Neiman Mar­cus Debt Talks by the Num­bers

WWD Digital Daily - - News - BY EVAN CLARK

When Ge­of­froy van Raem­donck, chief ex­ec­u­tive of­fi­cer of the Neiman Mar­cus Group, took the stage at the WWD CEO Sum­mit in Oc­to­ber, he started with the heart.

Van Raem­donck talked about the in­creas­ingly “trans­ac­tional” na­ture of the world, the need to re­cap­ture the hearts and minds of con­sumers — the “eco­nom­ics of love.”

But his plans to re­make the lux­ury re­tailer and trans­form it for the dig­i­tal age are de­pen­dent on a much more tra­di­tional kind of eco­nom­ics, which rely on dol­lars, cents and the abil­ity to cor­ral a di­verse group of cred­i­tors be­hind a shared prom­ise of big­ger re­turns in the fu­ture.

WWD re­ported in Septem­ber on the ebb and flow of talks with its cred­i­tors and its ef­forts to ex­tend to push back its due date to gain some ex­tra breath­ing room. But the com­pany was forced to put a fine point on the is­sues sur­round­ing its re­fi­nanc­ing in a fil­ing with the Se­cu­ri­ties and Ex­change Com­mis­sion last week.

The fil­ing of the doc­u­ment in­di­cated that one stage of ne­go­ti­a­tions had ended, but more talks might well be in the off­ing.

In short, Neiman Mar­cus is in a tough spot, pay­ing off debt built up in two suc­ces­sive pri­vate eq­uity buy­outs, but it still has a well-known brand, grow­ing con­nec­tions with a well-heeled cus­tomer base and some time to work things out.

Here, a by-the-num­bers look at Neiman Mar­cus' re­cent ef­forts to bal­ance heart with pock­et­book, ac­cord­ing to its SEC fil­ing.

$4.6 bil­lion

Neiman Mar­cus has a be­wil­der­ing ar­ray of growth-in­duc­ing ini­tia­tives in the works and on the draw­ing board — from ef­forts to cul­ti­vate cus­tomers and ex­pand dig­i­tal per­son­al­iza­tion to plans to grow bergdor­f­good­ and the dig­i­tal lux­ury stylist ex­pe­ri­ence. Sales topped $4.9 bil­lion at the com­pany last year.

But job num­ber one is to get out from the com­pany's $4.6 bil­lion debt load, which in­cludes a $2.8 bil­lion term loan due in Oc­to­ber 2020 and two sets of bonds and an as­set-backed loan due in 2021.

Last fis­cal year, the com­pany paid more than $307 mil­lion to cover in­ter­est on that debt. Even more trou­ble­some are the up­com­ing ma­tu­ri­ties. When the term loan comes due and likely a year be­fore, Neiman Mar­cus will not be able to sim­ply reach into its cof­fers and pay up. It needs to reach some kind of a deal with lenders or the eq­uity in the firm, ac­quired by Ares Man­age­ment LLC and the Canada Pen­sion Plan In­vest­ment Board for $6 bil­lion in 2013, will be in jeop­ardy.

$700 mil­lion

Neiman Mar­cus' debt weighs in at 10.2 times its an­nual earn­ings be­fore in­ter­est, taxes, de­pre­ci­a­tion and amor­ti­za­tion — an ex­ces­sive level for the world of depart­ment store re­tail­ing, where Nord­strom Inc.'s debt, for in­stance, sits at 1.7-times EBITDA.

And while Neiman Mar­cus un­doubt­edly would like to re­duce its debt, it is pay­ing par­tic­u­lar at­ten­tion to the other side of the ra­tio and look­ing to drive ad­justed EBITDA to more than $700 mil­lion within five years.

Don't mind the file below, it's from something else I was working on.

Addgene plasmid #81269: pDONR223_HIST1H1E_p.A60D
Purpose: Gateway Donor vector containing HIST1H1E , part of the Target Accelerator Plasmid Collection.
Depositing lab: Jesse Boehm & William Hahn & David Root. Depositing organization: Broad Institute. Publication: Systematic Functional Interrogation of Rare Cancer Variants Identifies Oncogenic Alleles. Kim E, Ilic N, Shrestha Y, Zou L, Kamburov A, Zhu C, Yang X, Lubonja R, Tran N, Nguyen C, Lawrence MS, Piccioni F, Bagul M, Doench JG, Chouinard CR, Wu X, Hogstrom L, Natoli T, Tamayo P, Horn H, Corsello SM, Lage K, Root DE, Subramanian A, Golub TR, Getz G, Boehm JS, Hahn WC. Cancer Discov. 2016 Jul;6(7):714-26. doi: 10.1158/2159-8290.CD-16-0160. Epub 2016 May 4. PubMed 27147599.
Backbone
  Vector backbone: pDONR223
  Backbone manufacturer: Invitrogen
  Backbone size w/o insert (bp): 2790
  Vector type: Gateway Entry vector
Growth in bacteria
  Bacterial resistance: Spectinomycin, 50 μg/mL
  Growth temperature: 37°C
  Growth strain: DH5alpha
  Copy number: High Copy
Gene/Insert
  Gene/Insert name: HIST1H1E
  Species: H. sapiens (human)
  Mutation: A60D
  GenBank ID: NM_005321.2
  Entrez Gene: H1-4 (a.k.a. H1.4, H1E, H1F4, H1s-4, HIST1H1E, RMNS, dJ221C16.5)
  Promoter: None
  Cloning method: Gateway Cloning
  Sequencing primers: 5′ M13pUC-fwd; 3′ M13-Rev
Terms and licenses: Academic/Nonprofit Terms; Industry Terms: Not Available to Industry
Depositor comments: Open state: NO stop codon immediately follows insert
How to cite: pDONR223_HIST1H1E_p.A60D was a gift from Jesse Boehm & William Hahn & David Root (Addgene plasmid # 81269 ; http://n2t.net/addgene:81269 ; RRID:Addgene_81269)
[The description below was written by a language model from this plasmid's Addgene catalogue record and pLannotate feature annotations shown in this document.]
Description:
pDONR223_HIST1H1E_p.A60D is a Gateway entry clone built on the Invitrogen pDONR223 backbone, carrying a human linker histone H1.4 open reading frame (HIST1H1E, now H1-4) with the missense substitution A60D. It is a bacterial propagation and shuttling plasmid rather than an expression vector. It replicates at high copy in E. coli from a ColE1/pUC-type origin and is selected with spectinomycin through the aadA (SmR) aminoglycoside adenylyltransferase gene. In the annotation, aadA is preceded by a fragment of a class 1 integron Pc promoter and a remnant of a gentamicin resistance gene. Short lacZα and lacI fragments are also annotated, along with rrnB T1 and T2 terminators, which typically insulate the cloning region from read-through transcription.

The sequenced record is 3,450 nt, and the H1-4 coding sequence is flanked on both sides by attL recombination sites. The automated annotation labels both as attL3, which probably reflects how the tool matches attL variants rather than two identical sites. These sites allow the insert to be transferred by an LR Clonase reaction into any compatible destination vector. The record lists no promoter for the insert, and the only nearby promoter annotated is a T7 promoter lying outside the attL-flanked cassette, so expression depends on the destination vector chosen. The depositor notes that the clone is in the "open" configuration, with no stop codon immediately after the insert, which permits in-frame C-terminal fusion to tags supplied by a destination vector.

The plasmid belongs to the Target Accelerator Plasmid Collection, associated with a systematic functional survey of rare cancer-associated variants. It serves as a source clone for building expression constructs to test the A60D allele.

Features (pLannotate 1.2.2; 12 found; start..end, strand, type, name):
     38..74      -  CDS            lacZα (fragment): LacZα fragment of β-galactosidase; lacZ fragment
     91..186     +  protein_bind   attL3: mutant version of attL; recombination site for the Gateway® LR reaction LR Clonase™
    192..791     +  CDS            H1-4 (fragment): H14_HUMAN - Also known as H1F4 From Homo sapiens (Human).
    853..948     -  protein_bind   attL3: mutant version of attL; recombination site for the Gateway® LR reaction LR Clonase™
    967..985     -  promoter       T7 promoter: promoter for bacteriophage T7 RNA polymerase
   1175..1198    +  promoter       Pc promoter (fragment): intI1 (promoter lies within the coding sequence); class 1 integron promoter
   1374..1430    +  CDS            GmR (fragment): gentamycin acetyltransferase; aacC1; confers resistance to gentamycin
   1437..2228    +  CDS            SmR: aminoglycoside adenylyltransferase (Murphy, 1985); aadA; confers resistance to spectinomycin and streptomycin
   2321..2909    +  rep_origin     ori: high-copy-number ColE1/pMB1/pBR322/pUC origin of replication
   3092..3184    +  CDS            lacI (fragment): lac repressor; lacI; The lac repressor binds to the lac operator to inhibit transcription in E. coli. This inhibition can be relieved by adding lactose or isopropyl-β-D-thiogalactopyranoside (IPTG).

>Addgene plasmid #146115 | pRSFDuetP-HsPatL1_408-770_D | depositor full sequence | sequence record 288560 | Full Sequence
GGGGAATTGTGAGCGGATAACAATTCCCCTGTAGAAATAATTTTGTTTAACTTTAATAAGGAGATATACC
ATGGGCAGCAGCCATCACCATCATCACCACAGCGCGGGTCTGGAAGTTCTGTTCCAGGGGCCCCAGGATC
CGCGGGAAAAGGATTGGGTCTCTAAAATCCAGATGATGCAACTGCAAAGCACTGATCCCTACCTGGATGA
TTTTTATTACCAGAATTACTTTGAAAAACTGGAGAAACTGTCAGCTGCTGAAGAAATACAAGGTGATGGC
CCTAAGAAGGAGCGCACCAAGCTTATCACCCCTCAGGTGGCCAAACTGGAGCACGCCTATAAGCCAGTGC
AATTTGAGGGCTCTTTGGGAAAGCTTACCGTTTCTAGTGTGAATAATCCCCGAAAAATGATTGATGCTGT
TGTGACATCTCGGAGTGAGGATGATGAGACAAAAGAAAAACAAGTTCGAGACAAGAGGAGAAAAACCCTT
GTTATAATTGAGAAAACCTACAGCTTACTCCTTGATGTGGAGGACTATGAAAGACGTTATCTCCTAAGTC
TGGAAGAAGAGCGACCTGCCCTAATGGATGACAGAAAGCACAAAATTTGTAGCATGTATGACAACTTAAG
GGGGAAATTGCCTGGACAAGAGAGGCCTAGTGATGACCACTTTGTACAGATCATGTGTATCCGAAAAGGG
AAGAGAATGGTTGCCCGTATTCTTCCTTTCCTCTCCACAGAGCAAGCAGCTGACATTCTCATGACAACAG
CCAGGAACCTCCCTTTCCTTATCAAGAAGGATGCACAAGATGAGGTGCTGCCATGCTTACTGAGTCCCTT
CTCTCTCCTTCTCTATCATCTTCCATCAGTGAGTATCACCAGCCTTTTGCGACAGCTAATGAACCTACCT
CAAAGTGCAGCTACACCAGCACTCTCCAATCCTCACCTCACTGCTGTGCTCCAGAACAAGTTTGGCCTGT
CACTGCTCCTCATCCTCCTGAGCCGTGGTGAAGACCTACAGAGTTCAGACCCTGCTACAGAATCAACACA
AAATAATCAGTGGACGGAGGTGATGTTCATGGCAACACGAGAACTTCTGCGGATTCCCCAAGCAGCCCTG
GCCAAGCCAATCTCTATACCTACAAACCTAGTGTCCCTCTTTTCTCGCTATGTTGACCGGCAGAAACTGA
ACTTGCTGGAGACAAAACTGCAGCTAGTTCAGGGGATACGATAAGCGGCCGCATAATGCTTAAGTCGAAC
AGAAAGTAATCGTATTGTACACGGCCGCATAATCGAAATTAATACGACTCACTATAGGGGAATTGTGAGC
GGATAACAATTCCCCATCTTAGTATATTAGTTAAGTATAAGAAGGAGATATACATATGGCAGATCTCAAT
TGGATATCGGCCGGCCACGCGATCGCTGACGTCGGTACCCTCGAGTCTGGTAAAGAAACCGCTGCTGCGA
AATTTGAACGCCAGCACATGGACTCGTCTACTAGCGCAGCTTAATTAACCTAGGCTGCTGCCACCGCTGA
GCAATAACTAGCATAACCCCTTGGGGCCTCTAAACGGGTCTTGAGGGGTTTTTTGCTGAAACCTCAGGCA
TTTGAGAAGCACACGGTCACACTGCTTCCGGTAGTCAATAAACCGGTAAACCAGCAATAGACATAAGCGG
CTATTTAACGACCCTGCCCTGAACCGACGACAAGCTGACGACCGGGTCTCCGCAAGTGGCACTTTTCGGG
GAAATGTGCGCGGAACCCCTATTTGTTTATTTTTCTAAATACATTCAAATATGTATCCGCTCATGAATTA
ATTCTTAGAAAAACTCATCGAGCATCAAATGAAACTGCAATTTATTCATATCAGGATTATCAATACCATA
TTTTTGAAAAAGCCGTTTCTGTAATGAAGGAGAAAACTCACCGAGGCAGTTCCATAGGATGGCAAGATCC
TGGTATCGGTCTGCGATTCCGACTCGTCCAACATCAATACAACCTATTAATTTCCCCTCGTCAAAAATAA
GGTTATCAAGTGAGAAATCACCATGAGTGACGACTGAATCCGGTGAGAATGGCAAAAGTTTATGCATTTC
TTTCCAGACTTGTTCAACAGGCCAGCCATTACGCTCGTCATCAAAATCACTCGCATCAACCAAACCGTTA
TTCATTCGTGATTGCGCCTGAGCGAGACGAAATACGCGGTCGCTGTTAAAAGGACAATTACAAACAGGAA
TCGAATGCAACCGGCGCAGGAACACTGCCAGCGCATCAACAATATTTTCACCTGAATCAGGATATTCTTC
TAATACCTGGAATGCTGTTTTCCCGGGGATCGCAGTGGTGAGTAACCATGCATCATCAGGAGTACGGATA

That's a long haul from ad­justed EBITDA of $458 mil­lion for the last 12 months. Cred­i­tors have been weigh­ing the risks of giv­ing Neiman Mar­cus time to fol­low through on its plans and try to hit that goal or to try to get what they can as soon as pos­si­ble.

$1.9 bil­lion

To get more time, Neiman Mar­cus is go­ing to have to give some­thing more, too. The com­pany's pro­posal to re­struc­ture its debt in­cludes the ad­di­tion of col­lat­eral — namely the value of its leases, which it pegged at $1.9 bil­lion.

The re­tailer pro­posed that term-loan lenders could “re­ceive liens and struc­tural se­nior­ity on all un­en­cum­bered ground leases and op­er­at­ing leases.”

Neiman Mar­cus cited a third-party val­u­a­tion that pegged the value of its leases at $1.6 bil­lion plus another $250 mil­lion tied to ground leases.

While that's a lot of money and a solid cush­ion, the ques­tion in debt cir­cles is just how true-to-life those es­ti­mates are and if cred­i­tors could re­ally cash in on those leases.


Neiman Mar­cus' bal­ance sheet is a bal­anc­ing act in­volv­ing the com­pany and its eq­uity own­ers, term-loan hold­ers and two groups of bond­hold­ers and other lenders.

The ne­go­ti­a­tions in Oc­to­ber and Novem­ber in­cluded three pro­pos­als — none of which did the trick.

One group of bond­hold­ers was look­ing for a $250 mil­lion pay­down, ex­tended terms on the rest of the debt and eq­uity in the com­pany. Another group of cred­i­tors would push back the term-loan ma­tu­rity for three years, ad­just terms and see it backed up by the as­sets of the MyTheresa busi­ness. And the com­pany sug­gested more run­way on the term loan, an ex­change of the un­se­cured bonds and $250 mil­lion in new first lien notes tied to an un­re­stricted sub­sidiary, Nancy Hold­ings.


The debt talks might have sim­ply come too soon to re­ally reach a res­o­lu­tion.

For now, Neiman Mar­cus can live with the sta­tus quo, run its busi­ness, con­tinue its trans­for­ma­tion and keep up with debt pay­ments.

But as time marches on, the pres­sure will rise. Cred­i­tors and Neiman Mar­cus' eq­uity back­ers will have to gauge just what their hold­ings will be worth if the com­pany can't re­fi­nance.

A reg­u­la­tory fil­ing re­vealed a del­i­cate debt dance with lenders.

Neiman Mar­cus is still try­ing to fig­ure out what to do with its debt load.